Hams Help East Coast Weather the Storm
September 21, 1999
The Hurricane Watch Net on 14.325 MHz was activated last weekend and remained on the air much of the week, gathering storm-related weather data as the storm passed over the Bahamas and made its way to the US shoreline. Information gathered on the net is funneled to forecasters via W4EHW at the National Hurricane Center. Net participants also were among the first to alert the rest of the world to initial damage reports from the battered islands. Many SKYWARN nets also tracked the storm's progress for regional forecasters and kept an eye out for possible tornado activity.
The Bahamas may have borne the brunt of Hurricane Floyd. Marty Brown, KF4TRG/C6A in Green Turtle Cay described extensive property damage to the Hurricane Watch Net. Operating from batteries Wednesday, she said there was significant tree damage in many areas, as well as roofs blown off, boat docks severely damaged, and power and telephone lines down. Brown collected reports from other hams via marine radio nets in the islands, including a report from Man o' War Cay that some two dozen vessels were aground there. Road damage--some severe--also was reported. Damage in the Abacos islands was said to be substantial.
"Oh, man, what a day!" Brown said as she took a moment to catch her breath.
Hurricane Watch Net participants and controllers were hampered by less than ideal propagation. Several other Bahamian stations also passed along damage reports. Nets in the Bahamas were handling emergency and health-and-welfare traffic on 40 meters. A health-and-welfare net has been established on 14.262 MHz as well.
In Florida and Georgia, many of the ARES members activated were assigned to handle communication duties at shelters housing the thousands of evacuees ordered out of coastal counties deemed most likely to be affected by Floyd. Dozens of ARES and RACES teams throughout Florida and Georgia were pressed into service to provide shelter communications and to staff emergency operation centers and assist outside relief agencies such as the Red Cross and the Salvation Army.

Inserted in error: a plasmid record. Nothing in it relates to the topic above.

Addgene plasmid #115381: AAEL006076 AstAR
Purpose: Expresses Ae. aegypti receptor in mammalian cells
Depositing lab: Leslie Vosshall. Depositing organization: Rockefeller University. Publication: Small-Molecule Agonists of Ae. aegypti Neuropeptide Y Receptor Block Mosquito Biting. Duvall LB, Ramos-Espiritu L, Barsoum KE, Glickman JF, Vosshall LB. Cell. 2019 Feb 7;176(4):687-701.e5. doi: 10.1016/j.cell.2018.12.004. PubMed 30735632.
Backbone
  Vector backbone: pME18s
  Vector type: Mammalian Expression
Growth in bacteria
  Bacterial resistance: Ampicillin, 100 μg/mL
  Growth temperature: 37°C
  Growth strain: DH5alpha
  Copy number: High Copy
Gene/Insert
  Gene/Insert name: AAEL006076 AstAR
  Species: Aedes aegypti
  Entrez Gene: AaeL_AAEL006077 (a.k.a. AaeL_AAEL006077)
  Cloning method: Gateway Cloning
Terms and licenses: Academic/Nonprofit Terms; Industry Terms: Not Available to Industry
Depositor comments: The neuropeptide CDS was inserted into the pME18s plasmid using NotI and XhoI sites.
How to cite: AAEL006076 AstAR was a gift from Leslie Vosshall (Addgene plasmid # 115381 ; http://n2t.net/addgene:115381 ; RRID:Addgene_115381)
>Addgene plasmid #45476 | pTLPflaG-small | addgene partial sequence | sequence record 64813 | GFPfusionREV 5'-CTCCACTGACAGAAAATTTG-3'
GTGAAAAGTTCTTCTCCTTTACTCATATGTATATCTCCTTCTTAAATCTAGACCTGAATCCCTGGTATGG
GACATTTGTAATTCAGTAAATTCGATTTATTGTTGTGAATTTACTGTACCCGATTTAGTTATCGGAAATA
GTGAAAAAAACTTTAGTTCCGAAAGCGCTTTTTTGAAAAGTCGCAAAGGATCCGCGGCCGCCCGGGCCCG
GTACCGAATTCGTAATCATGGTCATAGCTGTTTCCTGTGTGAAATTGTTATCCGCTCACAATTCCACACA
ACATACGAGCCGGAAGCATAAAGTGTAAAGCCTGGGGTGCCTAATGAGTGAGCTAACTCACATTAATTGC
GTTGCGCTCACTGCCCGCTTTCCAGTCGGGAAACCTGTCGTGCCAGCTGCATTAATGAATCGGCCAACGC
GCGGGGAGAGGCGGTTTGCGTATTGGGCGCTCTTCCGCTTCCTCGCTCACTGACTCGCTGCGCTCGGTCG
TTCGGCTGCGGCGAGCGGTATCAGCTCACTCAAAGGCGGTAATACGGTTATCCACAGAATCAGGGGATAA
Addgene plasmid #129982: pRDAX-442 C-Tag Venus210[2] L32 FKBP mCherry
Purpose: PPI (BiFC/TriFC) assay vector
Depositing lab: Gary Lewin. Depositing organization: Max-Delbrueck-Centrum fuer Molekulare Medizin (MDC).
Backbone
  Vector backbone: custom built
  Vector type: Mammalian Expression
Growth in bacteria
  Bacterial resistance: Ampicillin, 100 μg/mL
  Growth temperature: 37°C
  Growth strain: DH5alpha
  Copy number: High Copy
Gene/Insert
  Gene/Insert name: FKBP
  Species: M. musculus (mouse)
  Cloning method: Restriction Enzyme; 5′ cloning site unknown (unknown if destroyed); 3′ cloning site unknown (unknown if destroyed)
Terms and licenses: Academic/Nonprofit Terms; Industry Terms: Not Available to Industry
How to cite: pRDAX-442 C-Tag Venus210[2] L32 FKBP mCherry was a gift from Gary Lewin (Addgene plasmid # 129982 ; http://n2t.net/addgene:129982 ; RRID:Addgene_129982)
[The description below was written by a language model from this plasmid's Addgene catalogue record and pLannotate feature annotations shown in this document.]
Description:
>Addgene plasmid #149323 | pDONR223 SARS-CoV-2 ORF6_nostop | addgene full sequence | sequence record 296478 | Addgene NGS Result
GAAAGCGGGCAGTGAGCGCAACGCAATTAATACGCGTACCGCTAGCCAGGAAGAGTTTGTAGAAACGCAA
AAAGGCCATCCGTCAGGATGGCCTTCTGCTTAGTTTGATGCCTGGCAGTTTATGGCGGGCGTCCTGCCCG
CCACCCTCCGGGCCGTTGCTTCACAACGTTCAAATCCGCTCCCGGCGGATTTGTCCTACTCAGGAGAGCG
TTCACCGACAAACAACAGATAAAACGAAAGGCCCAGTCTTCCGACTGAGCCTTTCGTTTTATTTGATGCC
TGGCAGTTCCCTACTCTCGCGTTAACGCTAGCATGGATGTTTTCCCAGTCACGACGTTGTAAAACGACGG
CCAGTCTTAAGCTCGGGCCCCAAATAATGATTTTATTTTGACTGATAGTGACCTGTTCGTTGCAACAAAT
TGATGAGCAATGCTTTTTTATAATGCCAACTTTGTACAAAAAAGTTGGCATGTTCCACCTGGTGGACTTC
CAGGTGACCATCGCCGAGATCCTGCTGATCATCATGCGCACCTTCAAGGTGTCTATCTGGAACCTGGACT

"Luckily, Hurricane Floyd realized Georgia was very well prepared for his arrival, [so he] turned and remained far enough offshore to cause no significant damage to Georgia," said Georgia SEC Tom Rogers, KR4OL.
As the storm progressed, ARES and RACES activated regional nets on HF and, in some cases, VHF. The FCC declared voluntary communications emergencies for HF and some VHF repeater frequencies in several East Coast states. A voluntary communications emergency remained in effect at week's end for 3923 and 7232 kHz, plus or minus 3 kHz, in North Carolina, which suffered a lot of flooding in the eastern one-third of the state. All other declared voluntary communications emergencies have been rescinded.
Georgia ARES not only made use of HF nets but of the Internet. "The Georgia ARES Reflector was a key tool in the dissemination of factual information and pre-planning instructions," said SEC Rogers. "Not every operator in the ARES program has HF capabilities."
North Carolina still is reeling from the storm's effects, and the state has been declared a disaster area. At week's end the Red Cross still had more than 200 shelters open in North Carolina. At one point, some 41,000 people took refuge in North Carolina shelters. More than 620,000 residents were without power. North Carolina Section Manager Reed Whitten, AB4W, said that he was glad that the storm did not plow further into North Carolina than it did. Fifty one counties had activated their local EOCs due to Hurricane Floyd.
Storm-related stories are likely to be the order of the day during the Virginia State Convention in Virginia Beach September 18 and 19. The hamfest will proceed as scheduled, despite flooding and wind damage, compliments of Hurricane Floyd. Virginia's Tidewater area already was a bit waterlogged from the effects of Hurricane Dennis earlier in the month. As did other states, Virginia suffered flooding and power outages, along with some downed trees. The City of Portsmouth was without water due to a pumping station failure in Suffolk, where the reservoir is located. Virginia SM Lynn Gahagan, AF4CD, repots the water outage caused the failure of a water-cooled generator at the Portsmouth EOC, which took down communication there. Some parts of Virginia experienced 100 MPH winds.
Downgraded Thursday to a tropical storm, Floyd continued to move rapidly toward the northeast. High winds, heavy surf and higher-than-normal tides were reported along the coastline from New York's Long Island and northward into Connecticut, Rhode Island, and Massachusetts. Heavy rain generated by the storm caused some local flooding. Downed trees and tree limbs and some power outages were reported in New England. Among other activities, hams in New England staffed weather-spotting nets on VHF to keep abreast of the storm's progress and any substantial damage or difficulties.
Hurricane Gert, still in the Atlantic, was not believed to pose a threat to the US, but could be a potential threat to Bermuda.